For the estimation of the benthic primary productivity at the ambient light conditions, photosynthesis-irradiance (PI) curves are measured that link light intensity to production at each of the above mentioned five stations. We set up a system for the measurement of PI curves in Gulf of Mexico sediment, which we collect on site. This analysis can be conducted while the sediment is still contained in the core liners thereby minimizing disturbance of the cores. For these measurements, the cores with overlying water are closed gas-tight by a transpired lid and water is circulated at in-situ temperature through the water-filled head space of the core liner. The core surface then is exposed to different light intensities over the range measured in-situ. Oxygen production by the microphytobenthos community colonizing the surface of the sediment core then is measured in the circulating water flow using an oxygen microoptode. By alternating dark and light cycles, production and consumption rates of the sediment can be assessed. So far cores from the nearshore site have been analyzed. In year 3 we propose to install four CT divers that log conductivity and temperature near the surface and at medium depth at stations A and B in order to collect a minimum of density data for the water column at these stations which would improve the modeling of the water column transport processes in the region.

In regards to our study of the growth rate and diet of early juvenile gag , in the 2008 field season (April to mid-July, Table 1b), Stefan Bourgoin (Thistle's graduate student) collected in two seagrass meadows in the vicinity ofTurkey Point Shoals in the northeastern Gulf of Mexico (Fig. 3). During the same period, Stacey Harter (Andrew David's technician at the NOAA NMFS office in Panama City) collected in three seagrass meadows in St. Andrew Bay. To assess weather conditions, we deployed instruments at Turkey Point Shoals and at St. Andrew Bay that recorded temperature, salinity, and light at a hourly intervals. Instruments were swapped out at biweekly intervals for cleaning and data recovery. At the end of the field season , we began work on the fish from St. Andrew Bay and from Turkey Point Shoals. To obtain growth rates, we are measuring each specimen's weight and determining its age from the growth rings on its otoliths (see e.g., Stelcheck et al., 2003). To assess its diet at the age and on the day it was caught, we are quantifying the amount of each prey type in its guts (gag individuals swallow their prey whole, Mullaney and Gale, 1996).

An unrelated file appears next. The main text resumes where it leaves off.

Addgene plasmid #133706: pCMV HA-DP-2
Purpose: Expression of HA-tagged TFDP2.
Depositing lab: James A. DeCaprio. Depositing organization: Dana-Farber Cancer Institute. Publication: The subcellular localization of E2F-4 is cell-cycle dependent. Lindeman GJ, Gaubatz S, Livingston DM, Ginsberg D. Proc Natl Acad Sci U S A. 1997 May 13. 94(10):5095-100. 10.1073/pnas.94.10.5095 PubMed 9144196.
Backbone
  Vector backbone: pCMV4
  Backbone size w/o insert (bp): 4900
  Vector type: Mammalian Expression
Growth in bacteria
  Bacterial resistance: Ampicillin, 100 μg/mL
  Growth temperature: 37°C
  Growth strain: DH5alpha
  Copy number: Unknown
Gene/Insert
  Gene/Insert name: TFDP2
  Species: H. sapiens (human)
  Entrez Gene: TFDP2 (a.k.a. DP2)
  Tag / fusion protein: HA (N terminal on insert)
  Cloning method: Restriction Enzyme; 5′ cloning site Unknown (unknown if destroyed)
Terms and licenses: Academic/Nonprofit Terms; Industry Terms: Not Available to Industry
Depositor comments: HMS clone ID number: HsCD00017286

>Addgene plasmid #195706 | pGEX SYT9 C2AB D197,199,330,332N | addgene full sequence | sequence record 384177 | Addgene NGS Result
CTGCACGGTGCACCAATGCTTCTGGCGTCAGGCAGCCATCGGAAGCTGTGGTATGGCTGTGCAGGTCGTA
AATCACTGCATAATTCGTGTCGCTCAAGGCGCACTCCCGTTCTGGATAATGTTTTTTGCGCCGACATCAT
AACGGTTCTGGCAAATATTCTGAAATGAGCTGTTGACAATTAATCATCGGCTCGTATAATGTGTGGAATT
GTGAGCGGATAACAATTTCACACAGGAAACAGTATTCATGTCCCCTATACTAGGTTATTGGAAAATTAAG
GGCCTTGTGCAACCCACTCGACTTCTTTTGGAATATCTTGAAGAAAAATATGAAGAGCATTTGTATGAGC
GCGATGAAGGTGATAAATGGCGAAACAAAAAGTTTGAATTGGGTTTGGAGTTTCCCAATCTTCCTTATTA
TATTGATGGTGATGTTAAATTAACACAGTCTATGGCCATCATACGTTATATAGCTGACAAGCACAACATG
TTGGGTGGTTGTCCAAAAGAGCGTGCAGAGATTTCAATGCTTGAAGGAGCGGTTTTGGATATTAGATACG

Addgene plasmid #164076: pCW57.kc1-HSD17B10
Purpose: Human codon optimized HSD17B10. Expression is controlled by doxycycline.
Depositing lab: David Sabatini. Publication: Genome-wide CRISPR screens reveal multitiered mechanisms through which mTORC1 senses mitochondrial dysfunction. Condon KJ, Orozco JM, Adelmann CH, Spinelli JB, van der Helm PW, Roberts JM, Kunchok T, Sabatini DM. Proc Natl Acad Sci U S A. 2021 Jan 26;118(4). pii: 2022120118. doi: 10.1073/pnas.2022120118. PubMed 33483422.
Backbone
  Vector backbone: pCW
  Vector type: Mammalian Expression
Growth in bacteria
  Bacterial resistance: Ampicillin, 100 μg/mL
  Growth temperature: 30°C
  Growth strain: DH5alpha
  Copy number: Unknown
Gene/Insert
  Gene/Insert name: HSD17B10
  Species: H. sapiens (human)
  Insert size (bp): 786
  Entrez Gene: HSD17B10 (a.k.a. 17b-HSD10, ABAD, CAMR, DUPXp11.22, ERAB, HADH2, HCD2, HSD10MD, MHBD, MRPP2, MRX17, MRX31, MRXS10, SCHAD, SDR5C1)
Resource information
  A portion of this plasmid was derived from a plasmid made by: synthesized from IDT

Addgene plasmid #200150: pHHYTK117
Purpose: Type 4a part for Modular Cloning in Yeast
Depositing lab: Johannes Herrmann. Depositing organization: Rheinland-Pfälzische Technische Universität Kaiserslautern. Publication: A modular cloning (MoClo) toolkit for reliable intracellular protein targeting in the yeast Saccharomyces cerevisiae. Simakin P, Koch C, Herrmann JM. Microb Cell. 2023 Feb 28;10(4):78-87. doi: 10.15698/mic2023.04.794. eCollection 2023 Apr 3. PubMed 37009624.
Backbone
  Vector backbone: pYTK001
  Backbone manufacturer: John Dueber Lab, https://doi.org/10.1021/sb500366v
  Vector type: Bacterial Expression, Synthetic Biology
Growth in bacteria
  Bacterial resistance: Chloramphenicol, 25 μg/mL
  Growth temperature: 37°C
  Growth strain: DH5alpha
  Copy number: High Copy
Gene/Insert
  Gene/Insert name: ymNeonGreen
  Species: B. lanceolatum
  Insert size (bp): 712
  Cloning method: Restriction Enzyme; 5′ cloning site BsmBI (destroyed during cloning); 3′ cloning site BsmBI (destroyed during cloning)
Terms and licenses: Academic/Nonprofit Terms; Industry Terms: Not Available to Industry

James Nelson (Advisor: J. Chanton and C. Koenig) completed his work determining the maximum turnover rates for gag liver, gonad, and muscle tissue. The results of this work validated that his approach could be applied to a field study. Nelson is currently focusing on collection of offshore species and has conducted 4 collection trips in late 2007/2008. The hypothesis we are testing is that seagrass nearshore benthic production supports the spawning of offshore species by the egress of pinfish and pigfish to deeper waters in the fall. We propose to continue these collections to quantify annual variability, which we expect to see. We are also working with Dr. DeVries (NOAA-NMFS Panama City Lab) who has collected a number of offshore species on which we have conducted stable isotopic analysis.

We also started a project to characterize the faunal communities associated with seagrass beds across the entire BBR (St. Marks to Tarpon Springs). Although the BBR is home to one of the largest and most pristine seagrass beds in the world, very little is known about absolute abundances and spatial distributions of juvenile gag and their potential prey across it. Using a generalized random-tessellation stratified (GRTS) design, a spatially-balanced approach (Stevens and Olson 2004), we are sampling with beam trawls across the entire BBR seagrass beds (Fig. 14). This study will define the spatial extent of the BBR seagrass bed, characterize the composition of seagrass and faunal communities, and elucidate potential mechanisms driving the patterns (e.g., influence of saltmarsh and other adjacent terrestrial habitats). Importantly, the GRTS design will allow for far more precise estimates of absolute abundances of gag and other ecologically-important species (e.g., gag prey) than random or systematic designs due to the local variance estimator it employs. We have secured additional funding from the Florida Fish and Wildlife Conservation Commission to achieve this sizable task.